Here’s your challenge: try to get through an entire day in a school without someone telling you kids’ attention spans are not what they used to be. Inevitably, this comment is followed by a string of lamentations of what cannot be done in schools any more because kids will lose interest and get sucked into whatever is going on in another browser window, on their phone, outside the classroom window…

If you are reading this, you likely read other online sources of information. And maybe, for you, reading a book resembles Nicole Cliffe’s experience. She tried to read a book like she used to, you know, before iPads and things. I laughed a lot reading her account, not just because the leaps in her mind from one thing to another are so funny, but because she described exactly how I read these days. From looking up words, to verifying facts on Wikipedia, to comparing pictures of people on IMDB, I read books in fits and start. And this is me, a person who grew up with no Ineternet and has just acquired these habits as an adult.

This is how we live. We can’t make it go away, and we can’t assume it is all bad. As Ms. Cliffe concludes,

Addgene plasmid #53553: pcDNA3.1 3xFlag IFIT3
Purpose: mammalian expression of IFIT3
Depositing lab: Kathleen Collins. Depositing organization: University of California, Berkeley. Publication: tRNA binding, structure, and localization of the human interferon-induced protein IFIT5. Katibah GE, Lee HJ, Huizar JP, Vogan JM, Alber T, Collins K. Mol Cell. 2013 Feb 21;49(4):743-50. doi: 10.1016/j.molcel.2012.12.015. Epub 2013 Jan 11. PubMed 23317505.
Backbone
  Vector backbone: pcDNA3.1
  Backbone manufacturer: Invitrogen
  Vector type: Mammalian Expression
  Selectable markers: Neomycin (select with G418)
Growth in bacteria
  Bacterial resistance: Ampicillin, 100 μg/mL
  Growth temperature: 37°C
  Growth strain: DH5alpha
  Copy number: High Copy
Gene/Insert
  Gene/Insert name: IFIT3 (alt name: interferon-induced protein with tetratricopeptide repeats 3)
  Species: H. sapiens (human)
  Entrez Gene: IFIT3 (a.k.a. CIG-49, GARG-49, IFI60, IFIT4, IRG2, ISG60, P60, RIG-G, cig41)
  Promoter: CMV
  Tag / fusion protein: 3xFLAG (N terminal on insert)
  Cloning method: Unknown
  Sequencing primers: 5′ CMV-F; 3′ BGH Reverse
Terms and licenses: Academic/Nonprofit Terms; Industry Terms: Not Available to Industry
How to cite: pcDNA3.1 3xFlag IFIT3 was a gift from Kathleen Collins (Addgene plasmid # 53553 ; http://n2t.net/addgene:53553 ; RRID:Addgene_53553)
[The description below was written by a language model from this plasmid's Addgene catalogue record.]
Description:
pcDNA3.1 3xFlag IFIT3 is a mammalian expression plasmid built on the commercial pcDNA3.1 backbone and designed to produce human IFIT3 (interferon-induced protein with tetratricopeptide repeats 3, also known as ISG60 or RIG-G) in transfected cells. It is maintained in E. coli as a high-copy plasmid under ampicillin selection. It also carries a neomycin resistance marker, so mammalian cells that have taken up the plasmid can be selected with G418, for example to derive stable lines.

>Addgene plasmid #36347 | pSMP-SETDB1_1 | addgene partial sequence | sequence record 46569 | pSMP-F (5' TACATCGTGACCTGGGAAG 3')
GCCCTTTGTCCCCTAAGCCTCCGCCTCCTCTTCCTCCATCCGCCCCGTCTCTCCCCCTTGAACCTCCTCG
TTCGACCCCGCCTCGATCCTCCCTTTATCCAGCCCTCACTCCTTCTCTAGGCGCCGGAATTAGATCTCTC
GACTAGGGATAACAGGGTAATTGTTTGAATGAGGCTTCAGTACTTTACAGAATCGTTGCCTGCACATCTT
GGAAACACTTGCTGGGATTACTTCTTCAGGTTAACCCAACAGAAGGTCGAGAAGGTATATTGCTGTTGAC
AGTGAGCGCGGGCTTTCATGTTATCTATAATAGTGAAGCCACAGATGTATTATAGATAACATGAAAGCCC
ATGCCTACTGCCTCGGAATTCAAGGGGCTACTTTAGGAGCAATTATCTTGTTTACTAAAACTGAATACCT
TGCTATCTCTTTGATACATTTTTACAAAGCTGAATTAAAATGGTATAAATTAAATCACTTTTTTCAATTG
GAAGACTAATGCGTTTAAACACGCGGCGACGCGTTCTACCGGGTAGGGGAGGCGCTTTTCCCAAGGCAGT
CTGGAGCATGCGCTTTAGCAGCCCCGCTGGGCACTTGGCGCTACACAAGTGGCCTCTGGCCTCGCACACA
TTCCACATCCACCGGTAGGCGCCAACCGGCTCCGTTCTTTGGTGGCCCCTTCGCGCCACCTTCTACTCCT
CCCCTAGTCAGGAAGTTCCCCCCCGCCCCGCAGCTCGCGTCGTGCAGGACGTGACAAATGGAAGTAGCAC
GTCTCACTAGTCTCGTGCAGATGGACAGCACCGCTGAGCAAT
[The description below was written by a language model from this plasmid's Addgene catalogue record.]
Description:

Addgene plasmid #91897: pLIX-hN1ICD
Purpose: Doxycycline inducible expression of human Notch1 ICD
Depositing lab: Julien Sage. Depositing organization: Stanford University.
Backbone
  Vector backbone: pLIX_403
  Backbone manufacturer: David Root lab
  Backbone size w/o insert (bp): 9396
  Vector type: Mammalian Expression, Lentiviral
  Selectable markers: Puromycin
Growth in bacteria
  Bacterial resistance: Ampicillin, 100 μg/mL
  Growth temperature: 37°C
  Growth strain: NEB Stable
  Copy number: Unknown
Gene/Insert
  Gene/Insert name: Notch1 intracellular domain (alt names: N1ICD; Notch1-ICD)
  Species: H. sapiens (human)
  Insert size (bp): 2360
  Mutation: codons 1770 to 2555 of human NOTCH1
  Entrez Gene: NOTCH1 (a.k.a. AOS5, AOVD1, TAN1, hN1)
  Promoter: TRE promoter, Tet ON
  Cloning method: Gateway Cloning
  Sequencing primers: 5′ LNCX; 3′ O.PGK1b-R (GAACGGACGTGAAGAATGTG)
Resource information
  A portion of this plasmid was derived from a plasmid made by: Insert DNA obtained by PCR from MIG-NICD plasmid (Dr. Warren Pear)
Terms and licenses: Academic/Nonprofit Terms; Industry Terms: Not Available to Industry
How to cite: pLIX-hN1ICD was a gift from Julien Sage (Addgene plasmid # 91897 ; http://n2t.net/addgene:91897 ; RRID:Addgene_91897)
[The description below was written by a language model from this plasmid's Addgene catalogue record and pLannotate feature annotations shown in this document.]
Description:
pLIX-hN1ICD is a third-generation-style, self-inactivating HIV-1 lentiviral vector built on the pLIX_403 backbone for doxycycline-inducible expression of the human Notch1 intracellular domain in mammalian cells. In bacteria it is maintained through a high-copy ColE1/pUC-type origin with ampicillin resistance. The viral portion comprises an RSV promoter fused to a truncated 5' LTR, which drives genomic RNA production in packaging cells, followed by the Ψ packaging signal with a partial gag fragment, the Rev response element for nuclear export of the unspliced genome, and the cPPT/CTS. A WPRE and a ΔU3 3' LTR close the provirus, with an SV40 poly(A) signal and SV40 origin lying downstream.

Maybe what’s happening, right, is that people used to be able to know just enough. You could read the book, and know THAT AMOUNT about the feuds of Eastern Kentucky, and feel pretty good about it. But now, of course, you’re aware of what’s left to know, the overwhelming, “Nothing”-esque tide of data you’re flicking past. That any single fragment of this or any book represents thirteen years’ worth of information you do not have, but could have, if you wanted to. So how much do you actually want to know? What things are you content NOT to know?

Instead of confining students by setting limits, we could structure learning activities to take advantage of ┬áthis non-linear, interconnected branching off of interests to go beyond books, and even beyond our pacing guides. I’m not saying it is an easy way to run a classroom, but over time, we could get there. It requires flexibility and giving up the tight control many of us like to have as teachers.